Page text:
Throughout his life, Steve Rusk has relied on time outdoors to reset and break away from taxing everyday pressures.

In college, during his heyday as a standout wrestler at the University of Illinois, the Orion High School grad turned to hunting and fishing when he felt overwhelmed in class or on the mat.

These days, the deputy for the Rock Island County Sheriff’s Office finds pleasure in teaching those pastimes to his two children.

“I think it’s a great stress reliever,” said Rusk, who also emphasized the importance of school and other extracurricular activities. “It keeps you whole.”

After school on Thursday, for example, Rusk and his 12-year-old daughter, Hanna, set aside time to fish before her evening volleyball game.

The duo stopped by the QCCA Outdoor Show in Rock Island and reeled in four trout from a small pool. Hanna later would help clean and cook the trout, Rusk said.

"I've been fishing since I was little," Hanna said, noting the "life lessons" she picks up with her family outdoors. "I love nature."

Proud of the youngsters who share Hanna Rusk's sentiments, some enthusiasts worry the general interest in the outdoors is steadily declining.

'Kids are missing out'

Just 20 minutes before the start of the annual four-day exhibition, Rob Junker, the QCCA show director, shared his concerns as he chowed down on a bowl of chili in his office. 

“Everything outdoors is slowing down,” said Junker, who introduced his sons to fishing at a young age. 

In 2016, the Outdoor Show, which the Quad-City Conservation Alliance runs, drew 17,000 people. But Junker stressed there is a major disparity between the number of youth and adult visitors.

"It’s amazing how many young people you don’t see at these events," said Junker, whose desk was littered with papers and remnants of the previous night's dinner. "Kids are missing out on the whole wide world of outdoors.”

In an effort to combat that trend, they charge children ages 6-15 just $1 to enter. 

Every year, the nonprofit organization uses proceeds from its season of shows to fund conservation work throughout the region.

Throughout the past 20 years, Rusk said the QCCA has granted more than $2 million for projects based within 90 miles of the Quad-Cities, including: 

• Development of the Wapsi River Environmental Education Center near Dixon, Iowa.

• Youth fishing clinics in Rock Island, Moline, Davenport and Galesburg.

• Waterfowl and raptor habitat enhancement projects along the Mississippi River.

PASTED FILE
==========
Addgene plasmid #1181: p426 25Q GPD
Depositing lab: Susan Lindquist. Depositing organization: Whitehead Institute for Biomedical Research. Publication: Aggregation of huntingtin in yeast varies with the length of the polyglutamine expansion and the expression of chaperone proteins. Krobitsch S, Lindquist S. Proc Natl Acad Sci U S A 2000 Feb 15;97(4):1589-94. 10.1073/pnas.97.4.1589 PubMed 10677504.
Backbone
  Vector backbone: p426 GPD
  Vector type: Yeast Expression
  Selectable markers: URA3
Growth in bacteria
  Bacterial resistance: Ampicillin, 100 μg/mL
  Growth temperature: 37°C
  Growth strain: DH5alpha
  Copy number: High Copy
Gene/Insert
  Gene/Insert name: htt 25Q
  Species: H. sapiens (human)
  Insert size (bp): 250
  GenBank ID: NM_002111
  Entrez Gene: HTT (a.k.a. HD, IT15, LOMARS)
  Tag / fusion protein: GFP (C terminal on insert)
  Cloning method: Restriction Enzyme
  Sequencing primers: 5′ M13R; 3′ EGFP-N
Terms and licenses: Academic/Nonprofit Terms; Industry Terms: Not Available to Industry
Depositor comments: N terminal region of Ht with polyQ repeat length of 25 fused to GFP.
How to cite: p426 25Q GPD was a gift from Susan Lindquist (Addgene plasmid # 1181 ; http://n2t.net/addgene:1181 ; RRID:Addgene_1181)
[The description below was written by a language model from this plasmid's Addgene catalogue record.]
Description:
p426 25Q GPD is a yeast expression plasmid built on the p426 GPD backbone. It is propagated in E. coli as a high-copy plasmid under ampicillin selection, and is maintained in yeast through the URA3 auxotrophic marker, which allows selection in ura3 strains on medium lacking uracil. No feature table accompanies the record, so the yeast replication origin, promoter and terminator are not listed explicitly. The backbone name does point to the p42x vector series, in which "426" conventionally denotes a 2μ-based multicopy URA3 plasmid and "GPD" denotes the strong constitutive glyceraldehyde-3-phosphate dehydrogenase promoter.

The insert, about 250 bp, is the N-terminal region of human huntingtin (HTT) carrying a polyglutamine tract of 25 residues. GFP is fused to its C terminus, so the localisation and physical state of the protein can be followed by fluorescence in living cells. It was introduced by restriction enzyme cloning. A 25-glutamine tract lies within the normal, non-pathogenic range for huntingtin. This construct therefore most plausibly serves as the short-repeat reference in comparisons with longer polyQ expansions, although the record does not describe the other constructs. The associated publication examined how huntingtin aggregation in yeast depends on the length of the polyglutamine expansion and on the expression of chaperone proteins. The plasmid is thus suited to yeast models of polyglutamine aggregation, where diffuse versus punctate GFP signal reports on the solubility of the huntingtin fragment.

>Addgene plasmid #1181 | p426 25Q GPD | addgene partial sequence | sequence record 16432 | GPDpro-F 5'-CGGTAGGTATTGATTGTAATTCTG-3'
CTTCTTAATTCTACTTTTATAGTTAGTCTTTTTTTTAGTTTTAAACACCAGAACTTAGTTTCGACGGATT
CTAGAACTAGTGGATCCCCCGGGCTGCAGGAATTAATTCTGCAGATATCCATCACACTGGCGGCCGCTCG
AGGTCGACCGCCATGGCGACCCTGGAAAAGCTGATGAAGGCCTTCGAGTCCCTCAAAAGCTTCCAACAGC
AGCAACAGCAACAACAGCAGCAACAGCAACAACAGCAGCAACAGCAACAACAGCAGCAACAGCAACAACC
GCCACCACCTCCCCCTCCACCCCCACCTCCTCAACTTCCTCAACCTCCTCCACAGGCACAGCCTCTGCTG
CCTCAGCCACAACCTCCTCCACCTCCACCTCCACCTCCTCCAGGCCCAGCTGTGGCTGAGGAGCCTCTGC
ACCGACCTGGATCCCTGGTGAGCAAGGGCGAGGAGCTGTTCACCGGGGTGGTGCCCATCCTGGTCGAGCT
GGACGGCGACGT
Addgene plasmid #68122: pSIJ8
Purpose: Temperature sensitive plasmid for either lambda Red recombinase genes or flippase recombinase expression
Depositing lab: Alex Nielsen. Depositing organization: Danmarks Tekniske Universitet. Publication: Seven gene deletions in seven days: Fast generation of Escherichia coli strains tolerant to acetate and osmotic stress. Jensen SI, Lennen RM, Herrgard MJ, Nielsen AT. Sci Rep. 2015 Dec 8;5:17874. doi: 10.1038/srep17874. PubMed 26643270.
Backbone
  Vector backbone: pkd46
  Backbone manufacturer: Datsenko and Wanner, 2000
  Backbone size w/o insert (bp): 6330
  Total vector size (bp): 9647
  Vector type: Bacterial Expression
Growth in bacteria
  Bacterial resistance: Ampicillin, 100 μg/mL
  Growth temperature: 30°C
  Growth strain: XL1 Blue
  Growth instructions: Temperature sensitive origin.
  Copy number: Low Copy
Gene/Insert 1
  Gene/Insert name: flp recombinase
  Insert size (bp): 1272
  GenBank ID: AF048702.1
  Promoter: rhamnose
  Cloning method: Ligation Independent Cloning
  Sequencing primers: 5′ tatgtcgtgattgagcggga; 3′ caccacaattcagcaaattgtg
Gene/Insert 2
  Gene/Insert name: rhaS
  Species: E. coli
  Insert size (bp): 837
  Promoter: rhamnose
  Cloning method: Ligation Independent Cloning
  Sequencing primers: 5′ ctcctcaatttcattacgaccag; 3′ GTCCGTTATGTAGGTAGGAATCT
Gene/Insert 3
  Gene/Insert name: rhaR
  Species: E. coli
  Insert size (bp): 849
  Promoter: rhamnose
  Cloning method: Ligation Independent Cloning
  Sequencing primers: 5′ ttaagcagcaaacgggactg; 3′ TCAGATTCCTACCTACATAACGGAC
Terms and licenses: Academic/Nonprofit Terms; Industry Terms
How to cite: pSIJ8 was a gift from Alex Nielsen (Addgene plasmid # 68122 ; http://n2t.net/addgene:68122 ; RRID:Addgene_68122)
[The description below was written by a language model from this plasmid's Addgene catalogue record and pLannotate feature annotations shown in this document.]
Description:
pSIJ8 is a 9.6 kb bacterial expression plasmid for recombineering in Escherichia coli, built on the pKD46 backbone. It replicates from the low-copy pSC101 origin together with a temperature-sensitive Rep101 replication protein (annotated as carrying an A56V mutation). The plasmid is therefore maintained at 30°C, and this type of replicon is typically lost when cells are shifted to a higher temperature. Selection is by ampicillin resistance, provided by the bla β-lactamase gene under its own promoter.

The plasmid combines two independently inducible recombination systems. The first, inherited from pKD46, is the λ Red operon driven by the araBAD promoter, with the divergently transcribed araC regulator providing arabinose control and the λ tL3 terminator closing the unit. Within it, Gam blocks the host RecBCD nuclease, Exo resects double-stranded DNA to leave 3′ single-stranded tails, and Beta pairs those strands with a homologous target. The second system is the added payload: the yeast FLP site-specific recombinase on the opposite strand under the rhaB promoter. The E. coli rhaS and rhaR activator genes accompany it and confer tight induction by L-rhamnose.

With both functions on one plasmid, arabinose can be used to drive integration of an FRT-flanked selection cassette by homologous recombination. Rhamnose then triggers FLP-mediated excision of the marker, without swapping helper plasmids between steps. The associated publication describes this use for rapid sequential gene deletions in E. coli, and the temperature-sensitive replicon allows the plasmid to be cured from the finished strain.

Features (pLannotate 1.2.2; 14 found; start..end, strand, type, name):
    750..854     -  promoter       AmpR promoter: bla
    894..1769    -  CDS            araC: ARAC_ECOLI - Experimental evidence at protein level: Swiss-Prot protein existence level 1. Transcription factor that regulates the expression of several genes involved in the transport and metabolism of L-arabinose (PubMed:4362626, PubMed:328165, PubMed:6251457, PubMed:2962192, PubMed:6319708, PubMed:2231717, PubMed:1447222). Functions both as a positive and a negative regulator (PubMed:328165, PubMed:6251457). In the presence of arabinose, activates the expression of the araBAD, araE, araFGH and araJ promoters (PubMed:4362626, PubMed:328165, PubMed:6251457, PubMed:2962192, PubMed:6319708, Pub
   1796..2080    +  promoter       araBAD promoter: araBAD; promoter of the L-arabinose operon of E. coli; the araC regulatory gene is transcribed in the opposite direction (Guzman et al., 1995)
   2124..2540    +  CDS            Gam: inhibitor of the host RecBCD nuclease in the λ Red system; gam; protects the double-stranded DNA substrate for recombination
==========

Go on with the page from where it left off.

• Wheelchair-accessible fishing docks at West Lake Park in Scott County.

“Our goal at the end of the day is not to get rich,” said Junker, who pinned a lack of interest in natural resources on indoor distractions, such as video games. “Our goal is to get people interested in the outdoor world.”

'I taught him all he knows'

A spin through the bustling "kids camp" this weekend at the expo center may contradict some people's pessimistic outlook on the current and future state of outdoor recreation and conservation.

Separate from the rifle raffles and vendors selling boats and fishing rods, the north hall features trout fishing, archery instruction and target practice with pellet and paintball guns.


Between him and his grandfather, Jim Werner of East Moline, the duo hauled in at least 10 fish, which they planned to clean that night.

“Grandpa, look at this one,” a smiling Aiden shouted from across the pool, hoisting a 12- to 15-inch rainbow trout.

“Ever since he could walk he’s been here,” Werner said. “I taught him all he knows, and now he out-fishes me.”

While Aiden practiced his aim at the archery range, Werner shared that he helped raise his grandson, whose father is out of the picture.

"We’ve got a really tight bond," Werner said. "The outdoors is one of the best things you can show a child. It keeps them out of trouble."

A reserved Aiden, who sported a Cabela’s hat, camouflage boots and jeans, said his grandfather has instilled in him at least one lesson:

“Don’t break the rules,” he said with a grin, donning a mask at the paintball gun range.

When he finished, the teen pulled out his smartphone, but just for a minute.

Aiden, who looks forward to his next "peaceful" outing with his grandfather, slipped his phone back in his pocket before offering up his current motto: 

“If I had the choice, I’d rather be outside."